It’s still early days for the next generation of Wi-Fi, but Asus is getting a head start. The company has announced three upcoming routers that all support the new standard — dubbed 802.11ax — for delivering faster Wi-Fi, and they’re all supposed to arrive sometime this fall.
The announcements are headlined by a Republic of Gamers-branded model, the ROG Rapture GT-AX11000, which looks like it came out of a Halo level and includes a literal “Turbo Key” you can press to speed things up. This router has some incredible theoretical speeds that speak to what 802.11ax is capable of: it has a single 2.4GHz band that’s supposed to reach speeds of 1148Mbps, and it has two 5GHz bands that are each supposed to reach 4804Mbps. There’s also a 2.5Gbps Ethernet port.
Those limits go well beyond modern internet speeds (1Gbps is considered remarkable right now), but that doesn’t mean you won’t be able to take advantage of them — at least to an extent. The major goal of 802.11ax is to let routers do a better job of handling the increasing number of devices on a single Wi-Fi network. So much of this router’s potential speed can be dived up between devices. Asus has also set it up so that one of the 5GHz bands can be dedicated to gaming devices so that other devices won’t interfere with them.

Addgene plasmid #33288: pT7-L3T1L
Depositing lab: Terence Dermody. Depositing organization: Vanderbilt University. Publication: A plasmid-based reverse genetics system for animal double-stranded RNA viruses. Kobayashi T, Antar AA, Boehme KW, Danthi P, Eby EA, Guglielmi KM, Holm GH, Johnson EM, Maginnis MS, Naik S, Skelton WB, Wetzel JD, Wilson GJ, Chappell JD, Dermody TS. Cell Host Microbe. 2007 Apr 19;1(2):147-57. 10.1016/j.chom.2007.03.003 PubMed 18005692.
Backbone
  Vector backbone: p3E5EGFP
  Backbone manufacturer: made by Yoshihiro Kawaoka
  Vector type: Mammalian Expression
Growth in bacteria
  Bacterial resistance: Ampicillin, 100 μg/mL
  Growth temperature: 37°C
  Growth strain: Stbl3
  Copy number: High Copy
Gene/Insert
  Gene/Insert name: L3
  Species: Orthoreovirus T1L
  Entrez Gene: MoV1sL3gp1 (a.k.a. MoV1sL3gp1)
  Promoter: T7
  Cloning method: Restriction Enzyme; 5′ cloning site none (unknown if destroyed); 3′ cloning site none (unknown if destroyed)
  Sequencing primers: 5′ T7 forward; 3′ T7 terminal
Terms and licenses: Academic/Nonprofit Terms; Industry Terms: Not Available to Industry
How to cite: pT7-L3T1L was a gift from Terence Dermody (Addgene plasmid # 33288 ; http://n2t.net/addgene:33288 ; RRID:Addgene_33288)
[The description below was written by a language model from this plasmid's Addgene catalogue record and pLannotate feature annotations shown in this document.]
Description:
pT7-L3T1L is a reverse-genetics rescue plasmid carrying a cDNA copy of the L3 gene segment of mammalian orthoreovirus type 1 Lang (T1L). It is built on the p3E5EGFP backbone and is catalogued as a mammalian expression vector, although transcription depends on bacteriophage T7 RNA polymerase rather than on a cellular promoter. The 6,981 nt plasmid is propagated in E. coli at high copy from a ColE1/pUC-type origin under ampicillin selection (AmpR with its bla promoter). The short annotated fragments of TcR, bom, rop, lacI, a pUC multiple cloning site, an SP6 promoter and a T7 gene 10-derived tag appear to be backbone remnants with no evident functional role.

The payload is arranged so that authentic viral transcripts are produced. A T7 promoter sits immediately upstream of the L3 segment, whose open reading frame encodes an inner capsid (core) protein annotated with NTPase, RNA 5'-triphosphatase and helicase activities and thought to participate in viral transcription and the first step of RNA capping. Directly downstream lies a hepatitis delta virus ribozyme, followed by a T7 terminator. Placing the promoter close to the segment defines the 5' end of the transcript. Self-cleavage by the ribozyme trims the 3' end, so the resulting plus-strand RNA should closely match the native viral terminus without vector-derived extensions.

Asus’ other two 802.11ax routers should be a bit more mainstream, while still offering faster speeds than today’s units. The first is a tri-band mesh system, called the AX6100, which is capable of speeds up to 6100Mbps in total. One of its 5GHz bands will be dedicated to communications between router units; the other band will be for communicating with newer devices, while a 2.4GHz band will be used only for older Wi-Fi devices. The second router, the RT-AX88U, is a dual-band model with total speeds that supposedly reach 6000Mbps.
One of the neat twists here is that all of these routers can be used in a mesh system. Only the AX6100 will support it at first — it’s also being sold in multipacks — but the others are supposed to receive a software update that allows them to work with other routers in Asus’ AiMesh system.
Pricing and specific release info haven’t been announced yet, and we’ll likely have to wait until the fall to hear more. That’s alright, though, as there’s no need to jump into 802.11ax just yet: the biggest benefits will only come once all of our other devices — our phones, computers, TVs, and so on — support 802.11ax as well. At this point, speed gains likely won’t be anywhere near as large as those numbers make them appear. Wider adoption of 802.11ax is expected to start next year.